Why It Might Be Harder Than Ever To Find Coffee In 2022

Few things give us joy the way coffee does. And while we may be partial to certain coffee brands, roasts, preparation methods, or add-ins from milks to flavored syrups, at the end of the day, the world's coffee supplies rest on the branches of just four types of beans: Arabica, Robusta, Liberica, and Excelsa. And of these four Arabica and its cousin Robusta stand out as the most common of the coffee bean varieties available in the world today (via District Roasters). 

So, how much coffee needs to be grown in order to quench the world's thirst and craving for coffee? Statista says that between 2020 and 2021, coffee growers produced 102.1 million 60-kilo bags (that's just over 132.25 pounds per bag) of Arabica. Add to that, from 2018 to 2019, Robusta production topped about 70 million bags of similar size. And while that seems like plenty of beans in just a few years, we may soon find out exactly how much coffee it takes to power the world, because the world's coffee producers are projected to yield less than 88 million bags between 2021 and 2022.

Coffee prices are higher thanks to weather, transport problems

Like many agricultural commodities including wheat and sugar, how much coffee the world will see depends to a great extent on factors outside of a farmer's control like the weather. And commodity analysts around the globe are warning of fewer days powered by less, more expensive java ahead, and for a variety of reasons (via Capital.com).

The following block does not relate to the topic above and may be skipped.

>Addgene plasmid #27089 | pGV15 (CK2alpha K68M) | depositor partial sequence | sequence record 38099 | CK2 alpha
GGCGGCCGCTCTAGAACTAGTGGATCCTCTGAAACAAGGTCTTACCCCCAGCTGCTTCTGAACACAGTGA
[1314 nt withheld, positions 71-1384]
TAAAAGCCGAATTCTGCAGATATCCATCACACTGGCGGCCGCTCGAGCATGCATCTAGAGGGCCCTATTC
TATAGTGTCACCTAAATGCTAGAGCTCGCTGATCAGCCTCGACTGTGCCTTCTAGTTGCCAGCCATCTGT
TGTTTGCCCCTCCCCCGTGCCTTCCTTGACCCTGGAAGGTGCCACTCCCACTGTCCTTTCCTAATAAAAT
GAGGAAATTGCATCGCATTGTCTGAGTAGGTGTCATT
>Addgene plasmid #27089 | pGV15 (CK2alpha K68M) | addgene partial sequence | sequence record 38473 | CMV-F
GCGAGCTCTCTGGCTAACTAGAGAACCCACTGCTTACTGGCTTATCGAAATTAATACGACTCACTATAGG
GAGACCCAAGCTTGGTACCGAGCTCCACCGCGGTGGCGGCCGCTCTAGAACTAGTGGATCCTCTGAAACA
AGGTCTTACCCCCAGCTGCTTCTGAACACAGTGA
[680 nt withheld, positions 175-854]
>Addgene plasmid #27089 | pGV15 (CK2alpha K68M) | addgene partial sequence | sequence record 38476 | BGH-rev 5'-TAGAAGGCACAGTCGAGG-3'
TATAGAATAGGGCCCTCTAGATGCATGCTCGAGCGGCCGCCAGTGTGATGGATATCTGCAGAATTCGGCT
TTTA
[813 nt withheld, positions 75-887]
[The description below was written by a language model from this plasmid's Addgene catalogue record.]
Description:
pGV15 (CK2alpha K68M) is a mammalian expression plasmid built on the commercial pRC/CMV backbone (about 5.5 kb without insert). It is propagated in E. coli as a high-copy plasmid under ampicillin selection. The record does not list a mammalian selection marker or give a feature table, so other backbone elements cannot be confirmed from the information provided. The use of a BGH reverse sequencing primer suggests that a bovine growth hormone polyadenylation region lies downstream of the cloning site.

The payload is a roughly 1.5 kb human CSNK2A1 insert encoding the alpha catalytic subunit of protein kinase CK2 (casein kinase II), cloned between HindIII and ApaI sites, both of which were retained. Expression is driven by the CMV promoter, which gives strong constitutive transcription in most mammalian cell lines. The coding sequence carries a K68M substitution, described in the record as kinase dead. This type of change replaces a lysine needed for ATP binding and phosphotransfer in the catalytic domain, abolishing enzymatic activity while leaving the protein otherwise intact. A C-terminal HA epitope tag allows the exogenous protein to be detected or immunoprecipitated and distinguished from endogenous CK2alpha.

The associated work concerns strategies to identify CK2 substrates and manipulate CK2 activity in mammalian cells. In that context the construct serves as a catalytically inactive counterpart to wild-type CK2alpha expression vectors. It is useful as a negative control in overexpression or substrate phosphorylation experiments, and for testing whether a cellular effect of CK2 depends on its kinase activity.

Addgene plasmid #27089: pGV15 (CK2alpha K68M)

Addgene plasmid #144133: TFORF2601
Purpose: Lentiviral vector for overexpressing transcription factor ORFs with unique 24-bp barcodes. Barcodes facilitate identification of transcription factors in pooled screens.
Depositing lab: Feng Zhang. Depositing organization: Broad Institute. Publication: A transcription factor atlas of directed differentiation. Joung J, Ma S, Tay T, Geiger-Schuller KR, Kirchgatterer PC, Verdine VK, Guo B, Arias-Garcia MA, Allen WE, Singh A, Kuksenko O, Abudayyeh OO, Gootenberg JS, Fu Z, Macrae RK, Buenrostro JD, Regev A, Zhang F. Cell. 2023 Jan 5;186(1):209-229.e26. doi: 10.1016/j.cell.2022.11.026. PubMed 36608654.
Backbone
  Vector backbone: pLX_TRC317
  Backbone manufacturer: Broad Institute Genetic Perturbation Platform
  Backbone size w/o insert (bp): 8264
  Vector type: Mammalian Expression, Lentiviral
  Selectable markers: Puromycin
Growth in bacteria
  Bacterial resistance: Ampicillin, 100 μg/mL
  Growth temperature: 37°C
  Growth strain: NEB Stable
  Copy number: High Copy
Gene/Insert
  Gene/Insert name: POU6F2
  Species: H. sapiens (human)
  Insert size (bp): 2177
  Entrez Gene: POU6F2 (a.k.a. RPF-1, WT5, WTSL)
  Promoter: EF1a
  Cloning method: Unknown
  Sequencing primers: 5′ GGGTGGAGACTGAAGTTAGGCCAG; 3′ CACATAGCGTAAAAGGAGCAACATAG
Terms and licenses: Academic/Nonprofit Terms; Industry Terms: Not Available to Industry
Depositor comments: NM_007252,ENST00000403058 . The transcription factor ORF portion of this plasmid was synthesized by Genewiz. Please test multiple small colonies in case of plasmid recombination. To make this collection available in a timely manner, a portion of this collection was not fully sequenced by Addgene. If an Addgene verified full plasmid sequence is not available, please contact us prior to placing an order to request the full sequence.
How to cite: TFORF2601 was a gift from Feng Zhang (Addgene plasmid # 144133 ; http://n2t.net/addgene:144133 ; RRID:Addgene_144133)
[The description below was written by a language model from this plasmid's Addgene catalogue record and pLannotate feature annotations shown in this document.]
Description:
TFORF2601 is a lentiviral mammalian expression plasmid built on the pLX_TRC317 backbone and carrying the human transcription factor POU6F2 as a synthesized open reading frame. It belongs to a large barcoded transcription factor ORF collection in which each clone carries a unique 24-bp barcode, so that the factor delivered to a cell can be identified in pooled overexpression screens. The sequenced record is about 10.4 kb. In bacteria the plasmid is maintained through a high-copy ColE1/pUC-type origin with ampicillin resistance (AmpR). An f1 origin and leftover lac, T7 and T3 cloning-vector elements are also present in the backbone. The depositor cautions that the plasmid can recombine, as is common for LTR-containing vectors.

Saxo Bank's head of commodity strategy Ole Hansen says one key driver in the increase in coffee prices is growing conditions in Brazil, whose Arabica crops meet most of the world's coffee needs. "I think we need to focus on what's been unfolding in Brazil this year, where we've had a generational low in temperatures, a very quick spell of frost which hit some of the growing areas, and we've had a period of drought this has left the 2022 crop in a bit of a precarious state," he explained (via CNBC). 

Coffee has also been hit by the same transport constraints which have caused bottlenecks with other grocery items, from paper products to beverages. "While production was relatively unaffected by COVID ... coffee [prices were] directly impacted by the scarcity of container availability in 2021, leading companies to over-purchase in order to guarantee production and sales," per a Rabobank analysis (via Fortune). A combination of supply chain and weather challenges drove coffee prices to highs not seen since 2010.

Not all places will see coffee price hikes

The price hike is unlikely to hurt large-scale coffee sellers like Starbucks, which said last October that it has been able to lock down its coffee prices for the next 14 months, and that any price increases seen by Starbucks loyalists isn't because of a spike in bean prices. Unfortunately, things don't look as rosy for smaller coffee chains and independents. The Wall Street Journal says the famed Cafe du Monde in New Orleans has already had to hike prices by 5%, thanks to the increase in the price of beans and cans.

Coffee analysts are now pinning their projections on weather forecasts to determine what direction bean prices will go next. A La Niña weather pattern could indicate that dry weather conditions could still be on the horizon, making for more thirsty coffee trees and fewer beans as a result. As Brazilian coffee broker Thiago Cazarini told the Journal bluntly, "We haven't seen the highs in coffee yet."